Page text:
OP ED: Actions of School Leadership Led to Avoidable Hysteria

Sara Harris, Staff Reporter, Sophomore

A student spends, on average, six hours a day, twenty days a month, and nine months a year in a classroom. Institutions, responsible for teaching children, are also responsible for safeguarding them. This week, our district failed.

I have, prior to the events of Monday, never felt unsafe in this building. I’m not sure why I thought we were different from the hundreds of schools who have faced the threat of school threats, but I did. In the trauma felt by my peers, my teachers and myself, the classrooms of PMHS no longer promise safety and sanctuary. I felt as though they had become my own personal purgatory.

For the students who knew in their hearts all would be okay, I commend you. I envy you. My emotions were far more potent.

For the students who left, anxiety-ridden, I sympathize with you. No child should ever fear for their security in a safe space.

For the teachers who walked into deserted classrooms, confused and angry, with no clue how to handle a situation for which they had been kept in the dark, I feel your pain.

Sadly, the finger of blame must be pointed at an administration who failed to communicate. As a student who chose to stay after the exodus of panicked students began, I witnessed this negligence first hand and have many questions.

First, I believe many are curious as to why a student who may have had a violent agenda was even allowed into the building Monday morning? Mr. Berkowitz stated they posed no threat, yet he failed to realize that perception precedes reality, as Andy Warhol once said. If the vast majority felt unsafe because of the presence of a single individual, it would have been possible to make everyone feel safer. Even if there was no means to harming any of us physically, keeping the student in school led to mental unease, a facet of this event I believe Pelham schools did not take into account.

If students were already exiting the building at the beginning of sixth period, why did the upper level staff wait until more than halfway through seventh to make an announcement ensuring our security? Seventh period is more than half way through our day; that’s an awfully long time for them to allow panic to continue to build. Why didn’t an administrator see the ensuing panic? How could they allow whispered worries to move through the hallways for hours until almost every student had heard some form of the rumor?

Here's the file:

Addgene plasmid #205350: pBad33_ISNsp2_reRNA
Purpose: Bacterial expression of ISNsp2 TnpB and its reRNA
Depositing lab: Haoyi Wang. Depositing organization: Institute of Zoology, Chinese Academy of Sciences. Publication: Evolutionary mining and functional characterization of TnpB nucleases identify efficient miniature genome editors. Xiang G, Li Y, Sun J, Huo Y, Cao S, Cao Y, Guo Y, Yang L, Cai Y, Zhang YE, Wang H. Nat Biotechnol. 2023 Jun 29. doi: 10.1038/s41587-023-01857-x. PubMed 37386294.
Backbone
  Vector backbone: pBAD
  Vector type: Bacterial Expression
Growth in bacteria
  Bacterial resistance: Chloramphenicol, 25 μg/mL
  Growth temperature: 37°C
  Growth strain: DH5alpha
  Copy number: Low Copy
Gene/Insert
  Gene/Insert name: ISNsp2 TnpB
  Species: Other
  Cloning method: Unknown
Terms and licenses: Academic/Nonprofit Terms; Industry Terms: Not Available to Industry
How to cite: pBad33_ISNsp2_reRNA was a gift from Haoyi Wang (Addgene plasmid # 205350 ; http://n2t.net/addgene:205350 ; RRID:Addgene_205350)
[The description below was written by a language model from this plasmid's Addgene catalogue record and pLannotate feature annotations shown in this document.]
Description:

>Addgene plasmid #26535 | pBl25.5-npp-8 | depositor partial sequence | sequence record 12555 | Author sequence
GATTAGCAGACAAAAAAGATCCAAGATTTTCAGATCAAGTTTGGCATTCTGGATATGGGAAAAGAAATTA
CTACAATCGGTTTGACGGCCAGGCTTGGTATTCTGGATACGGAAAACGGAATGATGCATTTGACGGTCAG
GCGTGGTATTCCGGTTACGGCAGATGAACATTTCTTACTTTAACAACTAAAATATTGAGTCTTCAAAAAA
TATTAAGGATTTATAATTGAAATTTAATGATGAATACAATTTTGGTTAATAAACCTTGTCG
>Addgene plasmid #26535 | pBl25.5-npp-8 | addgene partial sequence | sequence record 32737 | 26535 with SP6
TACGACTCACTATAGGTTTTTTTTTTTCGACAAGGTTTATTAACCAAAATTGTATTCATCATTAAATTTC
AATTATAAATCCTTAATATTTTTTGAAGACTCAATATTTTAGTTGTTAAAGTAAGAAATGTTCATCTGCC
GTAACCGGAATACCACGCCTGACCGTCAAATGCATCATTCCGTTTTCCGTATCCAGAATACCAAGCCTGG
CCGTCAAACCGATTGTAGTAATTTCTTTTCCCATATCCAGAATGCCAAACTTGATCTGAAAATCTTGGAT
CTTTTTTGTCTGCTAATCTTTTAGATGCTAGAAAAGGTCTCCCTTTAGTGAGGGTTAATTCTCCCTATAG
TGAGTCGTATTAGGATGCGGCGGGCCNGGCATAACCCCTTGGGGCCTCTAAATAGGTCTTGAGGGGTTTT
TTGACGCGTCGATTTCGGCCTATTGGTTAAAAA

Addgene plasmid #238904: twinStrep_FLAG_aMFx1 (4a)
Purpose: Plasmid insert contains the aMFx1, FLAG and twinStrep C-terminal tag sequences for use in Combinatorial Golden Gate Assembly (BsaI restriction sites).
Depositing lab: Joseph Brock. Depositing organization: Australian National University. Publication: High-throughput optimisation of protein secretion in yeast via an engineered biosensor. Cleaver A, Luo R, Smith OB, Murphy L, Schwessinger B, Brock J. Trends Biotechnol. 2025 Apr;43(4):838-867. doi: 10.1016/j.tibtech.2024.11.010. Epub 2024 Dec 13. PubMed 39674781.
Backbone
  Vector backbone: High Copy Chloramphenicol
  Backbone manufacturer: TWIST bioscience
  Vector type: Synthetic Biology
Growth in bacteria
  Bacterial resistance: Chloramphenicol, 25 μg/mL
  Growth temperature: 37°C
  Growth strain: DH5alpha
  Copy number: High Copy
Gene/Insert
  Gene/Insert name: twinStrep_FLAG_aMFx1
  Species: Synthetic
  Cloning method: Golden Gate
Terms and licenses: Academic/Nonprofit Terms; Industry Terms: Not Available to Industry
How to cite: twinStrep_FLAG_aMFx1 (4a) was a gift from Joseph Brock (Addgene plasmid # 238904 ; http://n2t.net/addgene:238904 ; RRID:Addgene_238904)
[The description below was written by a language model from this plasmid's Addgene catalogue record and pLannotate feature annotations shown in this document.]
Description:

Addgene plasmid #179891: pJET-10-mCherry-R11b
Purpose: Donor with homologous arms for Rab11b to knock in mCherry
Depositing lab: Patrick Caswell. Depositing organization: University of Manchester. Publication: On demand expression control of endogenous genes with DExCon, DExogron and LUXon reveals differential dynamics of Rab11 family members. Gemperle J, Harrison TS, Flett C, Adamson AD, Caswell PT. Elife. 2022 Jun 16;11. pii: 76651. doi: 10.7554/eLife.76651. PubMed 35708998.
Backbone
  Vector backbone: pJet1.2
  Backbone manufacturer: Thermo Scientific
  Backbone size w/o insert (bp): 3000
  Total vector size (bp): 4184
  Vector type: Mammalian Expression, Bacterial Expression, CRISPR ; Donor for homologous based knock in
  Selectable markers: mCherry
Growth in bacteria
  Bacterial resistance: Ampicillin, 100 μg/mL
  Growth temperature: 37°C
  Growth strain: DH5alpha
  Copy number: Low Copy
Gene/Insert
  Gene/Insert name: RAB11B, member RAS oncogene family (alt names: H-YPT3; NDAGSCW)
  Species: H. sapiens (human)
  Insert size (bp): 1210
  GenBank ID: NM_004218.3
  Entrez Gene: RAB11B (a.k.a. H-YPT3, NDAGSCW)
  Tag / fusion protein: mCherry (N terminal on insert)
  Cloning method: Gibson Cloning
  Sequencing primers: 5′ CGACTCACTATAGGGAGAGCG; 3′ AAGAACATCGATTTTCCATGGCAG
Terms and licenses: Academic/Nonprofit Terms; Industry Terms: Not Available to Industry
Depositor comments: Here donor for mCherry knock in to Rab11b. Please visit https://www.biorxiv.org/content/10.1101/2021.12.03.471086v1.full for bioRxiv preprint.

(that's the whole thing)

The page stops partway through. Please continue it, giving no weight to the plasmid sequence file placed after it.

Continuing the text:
Furthermore, the omission of vital information to faculty was a tremendous oversight. Teachers are often looked to as a means of providing students with support, something they cannot do if they lack the information to do so.

The email sent home, with what was intended to calm guardians down, only further induced paranoia. In speaking with my own mother, she expressed that the entire situation was very overwhelming. On one hand, she was texting me and other parents of Pelham, hearing talk of a school shooter potentially entering our building, while also receiving a cryptic message from the school.

I acknowledge that the instances occurring prior to Monday most likely catalyzed the situation this week, however, I also believe that steps could have been taken to ease everyone’s minds.

Sophomore Ryan Lacilla stated, “I feel the administration could have done a better job informing the school about the incident(s)…In a sense, the school tried to cover it up, but did not succeed.”

I think many have reached the consensus that, even if we may not be privy to specific information regarding all instances, the administration completely dropped the ball.

Following the panic, many stayed home on Tuesday, still recovering from the concerning occasion. Meetings were held, addressing educators, parents and students. Q and A sessions were hostile, the administration seemingly dodging questions with rehearsed answers.

The side-stepping political agenda of Pelham shone through in each conversation, meeting, assembly, and ZOOM call. Ultimately, they never really addressed the problem. They seemed, only to exacerbate the situation.
So, what could have made me, as a student, feel safer?\

  • Clear and swift communication.
  • Transparency with everyone about steps being taken.
  • A greater security presence.
  • Consequences for discipline across the board to be meted out swiftly and consistently.

I know that the PMHS command was completely unprepared for these circumstances, and that fact may reflect on the Pelham District rather than the school itself, but there is a sense of trust that has been broken, at least for myself, and I am unsure how this institution will piece it back together.